Lora received her undergraduate degree in Biology from Harvard University in 2003. At Harvard, she spent four years as an undergraduate researcher in the laboratory of Michael E. Greenberg, where she became fascinated by how the brain develops its hallmark molecular, anatomical and circuit complexity.
Motivated by this desire, she joined the laboratory of Dr. Liqun Luo at Stanford University for her graduate studies. In the Luo Lab, she exploited the precise connectivity of the fruit fly olfactory system to decipher new principles of neural circuit wiring during development. For her work, she received the Developmental and Neonatal Biology Predoctoral and Lieberman Fellowships. She completed her PhD in Neurosciences in 2011.
She then embarked on a joint postdoctoral fellowship in the laboratories of Drs. Thomas M. Jessell (Columbia University) and Christopher R. Kintner (Salk Institute of Biological Studies) in 2011. For her postdoctoral work, she defined how motor circuits are molecularly specialized for different forms of movement and was awarded a Damon Runyon HHMI Fellowship in 2012.
In July 2020, Lora was appointed an Assistant Professor at the Institute of Science and Technology (IST) Austria. Her group seeks to understand the neural basis and molecular mechanisms that drive the transition from swimming to walking during frog metamorphosis and vertebrate evolution.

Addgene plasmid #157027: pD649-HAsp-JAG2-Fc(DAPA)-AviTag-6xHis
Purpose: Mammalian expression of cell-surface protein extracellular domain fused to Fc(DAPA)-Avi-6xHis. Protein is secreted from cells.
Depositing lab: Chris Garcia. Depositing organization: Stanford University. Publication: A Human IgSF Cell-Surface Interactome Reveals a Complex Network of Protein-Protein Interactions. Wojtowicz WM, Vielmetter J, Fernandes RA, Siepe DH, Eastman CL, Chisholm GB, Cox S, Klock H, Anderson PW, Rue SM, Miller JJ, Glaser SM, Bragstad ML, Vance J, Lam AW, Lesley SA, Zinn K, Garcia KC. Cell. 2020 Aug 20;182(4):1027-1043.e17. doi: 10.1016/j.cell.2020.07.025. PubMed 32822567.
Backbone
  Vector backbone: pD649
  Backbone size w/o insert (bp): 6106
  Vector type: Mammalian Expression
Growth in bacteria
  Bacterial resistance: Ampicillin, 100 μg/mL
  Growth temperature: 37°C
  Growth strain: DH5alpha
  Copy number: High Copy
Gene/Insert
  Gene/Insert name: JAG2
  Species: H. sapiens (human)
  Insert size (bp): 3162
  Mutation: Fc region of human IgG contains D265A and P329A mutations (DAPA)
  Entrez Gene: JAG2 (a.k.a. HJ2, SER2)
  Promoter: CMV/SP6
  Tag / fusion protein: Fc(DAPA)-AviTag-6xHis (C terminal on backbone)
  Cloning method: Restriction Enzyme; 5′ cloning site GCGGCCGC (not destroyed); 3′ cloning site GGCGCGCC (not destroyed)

Over ~200 million years, as vertebrates transitioned from swimming to limb movement, their circuits changed from repeated units of several, to interconnected networks of hundreds of, excitatory/inhibitory cell types. Which cell type, circuit and behavioral features were conserved during this transition and which emerged to meet the demands of land-based, four-limbed movement? What molecular mechanisms drove these changes?
The Sweeney Group aims to use frog metamorphosis to unpack the molecular, cellular and behavioral components of this swim-to-walk transition, and in one organism, define the common/divergent circuit features for these two locomotor behaviors, and the mechanism that drives their specification.
This will generate hypotheses of circuit adaptations and driving forces of vertebrate evolution from water to land. To test these hypotheses, we additionally compare motor circuits across species (fish, frogs and mice) to identify conserved/divergent features and interrogate their function across evolutionary time.